If you had the opportunity to make a difference in the world, would you clean up coastlines and oceans? Provide electricity to remote villages? Bring back a species from the edge of extinction?
More than 400 students from 13 universities around the world did just that during Invent for the Planet, a 48-hour global design challenge hosted by Texas A&M University.
The Arizona State University portion of the event was the latest in a series of engineering and design challenge events known as Devils Invent.
Students were encouraged to design, build and implement innovative solutions to challenging problem statements submitted by community, industry and university partners. Participants from Arizona to Myanmar interacted and collaborated together, learning what it means to be a global innovator.
The winning ASU team, known as Pee-Squared, consisted of three team members from the Ira A. Fulton Schools of Engineering: chemical engineering majors Carlos Zamora and Wyatt Del Carlo and computer science major Sahas Chitlange.
Pee-Squared chose to tackle the issue of providing electricity to remote villages.
“In developing countries, there is little to no access to electricity, so an off-the-grid solution is necessary that will allow students to study in the dark hours after the sun goes down,” Zamora said. “…Knowing this, we each knew that we needed to create a portable, modular, durable, inexpensive and easily maintained study lamp of sorts.”
The team created a miniature fuel cell out of the magnesium provided in fire starter kits as well as the nickel and copper present in coins such as nickels, dimes and quarters.
“We wanted to take advantage of the in-cell reduction potential that takes place in the ionized sodium and chloride ions that are present after dissolving salt in water,” explained Zamora. “This creates voltage across the different potentials, which enables a light to be powered. For Devils Invent, we created a 3-D print of what we had envisioned the finished product to look like.”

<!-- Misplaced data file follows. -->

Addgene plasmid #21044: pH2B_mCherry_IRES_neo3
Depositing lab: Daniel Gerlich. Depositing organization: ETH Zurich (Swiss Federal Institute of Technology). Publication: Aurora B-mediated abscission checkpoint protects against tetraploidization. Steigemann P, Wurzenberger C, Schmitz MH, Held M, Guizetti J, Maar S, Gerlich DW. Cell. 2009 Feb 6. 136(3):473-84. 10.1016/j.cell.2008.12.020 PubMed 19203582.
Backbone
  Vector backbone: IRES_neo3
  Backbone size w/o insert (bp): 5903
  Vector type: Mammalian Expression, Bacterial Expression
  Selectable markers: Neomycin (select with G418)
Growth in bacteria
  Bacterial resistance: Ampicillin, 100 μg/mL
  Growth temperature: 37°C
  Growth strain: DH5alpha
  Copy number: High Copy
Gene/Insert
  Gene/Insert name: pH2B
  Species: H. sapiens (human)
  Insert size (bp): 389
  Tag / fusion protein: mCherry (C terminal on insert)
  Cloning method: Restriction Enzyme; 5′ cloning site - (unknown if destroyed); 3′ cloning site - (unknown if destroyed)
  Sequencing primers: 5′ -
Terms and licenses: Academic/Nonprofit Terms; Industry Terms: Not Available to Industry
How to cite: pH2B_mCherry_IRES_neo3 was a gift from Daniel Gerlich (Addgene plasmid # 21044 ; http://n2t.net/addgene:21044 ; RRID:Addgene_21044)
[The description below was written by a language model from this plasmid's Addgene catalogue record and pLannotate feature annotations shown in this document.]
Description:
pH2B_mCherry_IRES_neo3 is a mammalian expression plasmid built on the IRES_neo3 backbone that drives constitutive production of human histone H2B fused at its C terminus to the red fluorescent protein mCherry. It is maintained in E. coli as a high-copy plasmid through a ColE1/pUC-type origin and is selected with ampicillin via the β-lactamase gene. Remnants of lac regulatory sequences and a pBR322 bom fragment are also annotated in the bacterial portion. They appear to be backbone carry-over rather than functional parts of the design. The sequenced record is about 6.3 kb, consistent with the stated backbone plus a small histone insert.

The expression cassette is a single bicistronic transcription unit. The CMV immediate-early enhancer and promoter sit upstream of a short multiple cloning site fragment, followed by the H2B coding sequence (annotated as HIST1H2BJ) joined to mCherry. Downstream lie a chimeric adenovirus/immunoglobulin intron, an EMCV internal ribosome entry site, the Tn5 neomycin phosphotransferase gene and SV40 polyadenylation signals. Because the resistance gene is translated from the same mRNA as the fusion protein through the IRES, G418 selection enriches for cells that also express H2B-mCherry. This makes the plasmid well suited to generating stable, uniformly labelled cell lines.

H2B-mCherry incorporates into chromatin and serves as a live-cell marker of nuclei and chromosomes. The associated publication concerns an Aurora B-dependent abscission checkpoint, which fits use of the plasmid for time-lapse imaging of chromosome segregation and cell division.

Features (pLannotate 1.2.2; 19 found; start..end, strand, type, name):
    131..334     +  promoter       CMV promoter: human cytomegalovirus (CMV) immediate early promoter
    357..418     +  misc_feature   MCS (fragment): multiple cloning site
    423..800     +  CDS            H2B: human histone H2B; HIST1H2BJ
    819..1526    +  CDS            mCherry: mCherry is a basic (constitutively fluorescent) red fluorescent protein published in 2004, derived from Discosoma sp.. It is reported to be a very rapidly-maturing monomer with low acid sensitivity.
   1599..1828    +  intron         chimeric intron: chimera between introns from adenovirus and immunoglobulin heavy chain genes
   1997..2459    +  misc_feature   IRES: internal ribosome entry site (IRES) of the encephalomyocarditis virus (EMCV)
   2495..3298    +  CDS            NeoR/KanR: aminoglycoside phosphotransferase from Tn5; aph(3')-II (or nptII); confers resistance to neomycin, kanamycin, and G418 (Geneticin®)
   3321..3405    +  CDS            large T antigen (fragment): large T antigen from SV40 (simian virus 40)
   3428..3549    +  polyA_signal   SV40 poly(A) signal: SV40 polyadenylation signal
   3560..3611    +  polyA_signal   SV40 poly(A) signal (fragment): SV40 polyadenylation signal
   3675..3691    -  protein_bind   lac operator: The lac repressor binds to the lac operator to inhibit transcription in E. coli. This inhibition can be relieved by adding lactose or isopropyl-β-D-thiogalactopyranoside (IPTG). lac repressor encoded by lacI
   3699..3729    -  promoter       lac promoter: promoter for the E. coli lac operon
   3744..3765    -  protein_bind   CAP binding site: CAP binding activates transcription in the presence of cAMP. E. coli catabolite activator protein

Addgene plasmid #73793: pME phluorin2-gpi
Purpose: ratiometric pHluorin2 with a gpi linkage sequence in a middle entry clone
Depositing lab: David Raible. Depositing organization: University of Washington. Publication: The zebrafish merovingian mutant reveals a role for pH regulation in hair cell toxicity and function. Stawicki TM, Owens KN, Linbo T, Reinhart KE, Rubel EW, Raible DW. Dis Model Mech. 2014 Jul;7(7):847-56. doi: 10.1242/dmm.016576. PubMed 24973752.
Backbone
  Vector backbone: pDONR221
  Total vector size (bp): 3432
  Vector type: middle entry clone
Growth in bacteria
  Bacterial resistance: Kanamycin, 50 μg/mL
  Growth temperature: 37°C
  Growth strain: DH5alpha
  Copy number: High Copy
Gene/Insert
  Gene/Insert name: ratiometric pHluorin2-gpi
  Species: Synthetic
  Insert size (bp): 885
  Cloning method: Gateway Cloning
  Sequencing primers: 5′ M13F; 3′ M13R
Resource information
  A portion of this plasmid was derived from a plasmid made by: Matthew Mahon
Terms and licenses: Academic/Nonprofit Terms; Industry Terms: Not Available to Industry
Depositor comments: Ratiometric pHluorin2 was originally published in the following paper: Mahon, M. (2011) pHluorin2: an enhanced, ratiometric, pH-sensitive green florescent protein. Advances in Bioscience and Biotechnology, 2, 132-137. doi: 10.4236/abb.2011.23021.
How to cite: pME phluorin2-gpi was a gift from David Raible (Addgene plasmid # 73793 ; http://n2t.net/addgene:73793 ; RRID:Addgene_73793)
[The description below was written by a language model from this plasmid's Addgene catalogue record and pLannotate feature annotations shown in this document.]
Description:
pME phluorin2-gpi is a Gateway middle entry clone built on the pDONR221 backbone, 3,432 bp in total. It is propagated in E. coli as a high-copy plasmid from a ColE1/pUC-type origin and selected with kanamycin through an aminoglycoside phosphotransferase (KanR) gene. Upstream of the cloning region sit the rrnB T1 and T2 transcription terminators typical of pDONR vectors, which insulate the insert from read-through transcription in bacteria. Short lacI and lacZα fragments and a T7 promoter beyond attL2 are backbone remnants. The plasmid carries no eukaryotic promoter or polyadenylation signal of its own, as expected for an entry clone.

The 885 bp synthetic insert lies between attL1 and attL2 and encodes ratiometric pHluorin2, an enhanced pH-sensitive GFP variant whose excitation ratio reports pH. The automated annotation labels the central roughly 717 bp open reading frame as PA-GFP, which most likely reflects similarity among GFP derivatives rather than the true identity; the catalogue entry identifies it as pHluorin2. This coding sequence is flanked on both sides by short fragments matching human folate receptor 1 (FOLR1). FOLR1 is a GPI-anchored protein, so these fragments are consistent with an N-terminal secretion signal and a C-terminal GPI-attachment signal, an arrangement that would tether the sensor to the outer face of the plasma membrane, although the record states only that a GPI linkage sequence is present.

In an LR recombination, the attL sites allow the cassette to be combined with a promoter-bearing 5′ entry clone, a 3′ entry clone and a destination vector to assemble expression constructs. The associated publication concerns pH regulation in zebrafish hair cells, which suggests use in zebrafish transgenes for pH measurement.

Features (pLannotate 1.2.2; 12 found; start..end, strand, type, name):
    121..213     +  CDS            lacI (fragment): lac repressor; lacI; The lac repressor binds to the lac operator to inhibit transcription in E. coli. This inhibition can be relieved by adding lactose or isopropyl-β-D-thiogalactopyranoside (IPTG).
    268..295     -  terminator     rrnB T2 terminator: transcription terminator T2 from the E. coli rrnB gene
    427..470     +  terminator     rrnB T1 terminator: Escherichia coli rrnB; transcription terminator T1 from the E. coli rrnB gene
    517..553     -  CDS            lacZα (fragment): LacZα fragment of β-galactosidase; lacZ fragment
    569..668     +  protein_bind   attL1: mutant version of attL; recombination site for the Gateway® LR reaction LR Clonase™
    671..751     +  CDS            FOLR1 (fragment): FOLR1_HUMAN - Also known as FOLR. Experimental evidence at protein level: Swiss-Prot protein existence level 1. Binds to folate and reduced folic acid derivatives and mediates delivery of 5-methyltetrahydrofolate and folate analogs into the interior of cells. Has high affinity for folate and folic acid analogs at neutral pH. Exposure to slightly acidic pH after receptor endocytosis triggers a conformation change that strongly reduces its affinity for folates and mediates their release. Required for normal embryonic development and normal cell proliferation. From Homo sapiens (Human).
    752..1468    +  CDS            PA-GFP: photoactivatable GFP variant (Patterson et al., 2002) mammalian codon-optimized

The team will continue the project in an Engineering Projects in Community Service FSE 494 course known as EPICS.
“We are thinking about increasing the number of compartments in the body of the lamp so we will be able to use more potential differences that create more voltage and amperage as a result,” Zamora said. “This means it is definitely plausible that we could power a study light using only salt and water, or urine, which was the initial idea because it is readily available.”
The team is looking to implement this design in parts of the world where it has the capacity to improve the educational experiences of young, aspiring students.
“We look forward to changing the design so it is capable of doing what the students in remote villages need it to do for their studies,” Zamora said. “This has such potential, and we hope to develop it so that it can meet that potential so it can help students in the maximum amount possible.”
The Devils Invent competition was a great experience for the team.
“This was my first Devils Invent competition, and it far surpassed my expectations,” Zamora.said. “I had a full 48 hours of fun both designing the model and working with it as well as passing the time with new and familiar faces from around campus. I highly encourage participation in Devils Invent because it is a very good introduction to what engineering really is and why it is so important.”
Devils Invent events occur multiple times each semester and are hosted by Entrepreneurship + Innovation at the Fulton Schools. The next one will take place March 23–25, on ASU’s Polytechnic campus. Sign up to participate or volunteer at entrepreneurship.engineering.asu.edu/devils-invent.